Why use Slack backchannels in your course? Because backchanneling can enhance students’ learning experiences and help create a more inclusive learning community.

“Backchanneling” is a powerful tool for increasing student participation and engagement in the classroom. Backchannels are digital communication channels that class participants can use to interact in the background during classroom activities like lectures and presentations. They open up a new avenue for real-time communication and collaboration during class time (Harvard University, 2023).

During discovery research for MIT Sloan’s Classroom of the Future Initiative, students and faculty told us that the Zoom chat had enhanced online learning during the pandemic. They suggested that it would be great to be able to use something like the Zoom chat during in-person classes. Now that the Institute has integrated Slack into Canvas, we have just the right tool to make in-class chatting a reality.

Why use Slack for backchanneling? Let’s go through a few reasons to consider integrating Slack backchannels into your course.

Backchannels drive student engagement.

When you use Slack backchannels during live lectures, you open up a whole new set of avenues for students to engage in discussions and Q&A. Students can use the Slack chat to ask questions or share insights in real time–without interrupting the flow of the lecture. This can help to keep students engaged and focused on the material being presented (Baron et al., 2016). That said, backchannels can be distracting if not used effectively (Carpenter, 2015). To mitigate this risk, it’s important to establish clear guidelines for backchannel use.

Backchannels promote inclusivity.

Inclusive learning spaces are critical for students’ learning. Backchanneling promotes inclusivity by enabling more diverse forms of participation (Ross, 2019). By providing varied ways to contribute to the conversation—like sharing written posts and posting GIFs—backchannels provide students with a wider range of ways to express themselves (Dzaman et al., 2022). Also, some learners are more comfortable sharing ideas via text on Slack than speaking up in class (Donnelly, 2016). As you plan your class sessions, just note that it’s important to maintain a balance between front and backchannel interactions so all students have an opportunity to participate (Baron et al., 2016).

Students appreciate backchannels.

Student perspectives on backchannels are generally very positive. In a class at the University of Michigan, 97 percent of the students in the class that used a backchannel said that they would like to use a backchannel in all large lecture classes (Koenig, 2019). Qualitative feedback from MIT teaching teams also suggests that backchannels provide a valuable platform for collaboration and communication (MIT Open Learning, 2021).

Key Takeaways

Digital backchanneling through platforms like Slack can enhance traditional classroom learning. By facilitating seamless real-time interaction and collaboration in a virtual space parallel to in-person instruction, backchannels boost student engagement, enable dynamic peer learning, and promote inclusive participation. As we move into the Experimentation Phase of the Classroom of the Future (CoF) Initiative, incorporating digital backchannels into our classrooms holds exciting potential to foster more collaborative and meaningful learning experiences for our students.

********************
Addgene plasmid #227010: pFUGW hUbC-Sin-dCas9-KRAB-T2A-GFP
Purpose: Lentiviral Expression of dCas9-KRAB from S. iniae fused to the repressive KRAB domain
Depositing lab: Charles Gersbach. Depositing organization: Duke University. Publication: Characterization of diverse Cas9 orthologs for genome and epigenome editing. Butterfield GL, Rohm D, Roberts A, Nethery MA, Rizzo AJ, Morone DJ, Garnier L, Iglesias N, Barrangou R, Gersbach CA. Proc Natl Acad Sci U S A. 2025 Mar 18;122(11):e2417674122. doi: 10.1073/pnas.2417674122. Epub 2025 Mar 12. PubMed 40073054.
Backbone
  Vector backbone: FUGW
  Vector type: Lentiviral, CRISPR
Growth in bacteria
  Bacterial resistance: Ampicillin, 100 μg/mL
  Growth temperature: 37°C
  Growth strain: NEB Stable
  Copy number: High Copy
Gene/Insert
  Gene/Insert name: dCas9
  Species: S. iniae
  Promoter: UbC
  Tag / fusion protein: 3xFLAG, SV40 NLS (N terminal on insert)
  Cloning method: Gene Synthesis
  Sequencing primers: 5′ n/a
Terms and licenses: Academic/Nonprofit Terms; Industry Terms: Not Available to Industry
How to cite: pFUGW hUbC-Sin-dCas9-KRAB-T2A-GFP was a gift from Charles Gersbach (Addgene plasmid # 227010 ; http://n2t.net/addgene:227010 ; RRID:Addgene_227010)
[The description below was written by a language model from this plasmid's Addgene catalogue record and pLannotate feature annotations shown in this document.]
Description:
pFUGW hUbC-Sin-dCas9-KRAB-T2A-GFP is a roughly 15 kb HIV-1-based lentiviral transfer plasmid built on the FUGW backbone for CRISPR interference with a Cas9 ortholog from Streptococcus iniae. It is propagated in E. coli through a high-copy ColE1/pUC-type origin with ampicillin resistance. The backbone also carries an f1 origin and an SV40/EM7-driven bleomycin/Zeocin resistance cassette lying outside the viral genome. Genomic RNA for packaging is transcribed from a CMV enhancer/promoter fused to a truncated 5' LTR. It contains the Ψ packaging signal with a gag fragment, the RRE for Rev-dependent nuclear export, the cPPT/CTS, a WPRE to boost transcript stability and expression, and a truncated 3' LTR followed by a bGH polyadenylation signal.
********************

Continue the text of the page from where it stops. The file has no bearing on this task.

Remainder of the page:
References

Baron, D., Bestbier, A., Case, J. M., & Collier-Reed, B. I. (2016). Investigating the effects of a backchannel on university classroom interactions: A mixed-method case study. Computers and Education, 94, 61-76. https://doi.org/10.1016/j.compedu.2015.11.007

Carpenter, J. (2015, May 15). Digital backchannels: Giving every student a voice. ASCD. https://www.ascd.org/el/articles/digital-backchannels-giving-every-student-a-voice

Donnelly, H. J. (2016). Exploring student interaction and reflection through the use of digital backchannel discussions. ProQuest Dissertations Publishing.

Dzaman, S., Fenlon, D., Maier, J., & Marchione, T. (2022). 1.5 UDL principle 3: Multiple means of action and expression [Online]. In Universal design for learning: One small step. Pressbooks. https://openpress.usask.ca/universaldesignforlearning/chapter/udl-principle-3-multiple-means-of-action-expression/

Harvard University. (2023, June 30). Best practices for using Slack in a course. Information Technology. https://harvard.service-now.com/ithelp?id=kb_article&sys_id=64944afedb8a10540c0d9fcd3961987

Koenig, R. (2019, October 24). “Backchannel” tools let students ask questions anonymously. And that brings more voices. EdSurge. https://www.edsurge.com/news/2019-10-24-backchannel-tools-let-students-ask-questions-anonymously-and-that-brings-more-voices

MIT Open Learning. (2021, December 1). Slack in education and conversation with colleagues [Video]. YouTube. https://www.youtube.com/watch?v=TgKNmWhvDw0

Ross, S. M. (2019). Slack it to me: Complementing LMS with student-centric communications for the millennial/post-millennial student. Journal of Marketing Education, 41(2), 91-108. https://doi.org/10.1177/0273475319833113

Authors

Jillian Rubman

Jillian Rubman

As a Lead Instructional Designer at MIT Sloan, I design learning experiences for diverse students on campus and around the globe. I’m passionate about education and technology’s potential to enrich learning experiences.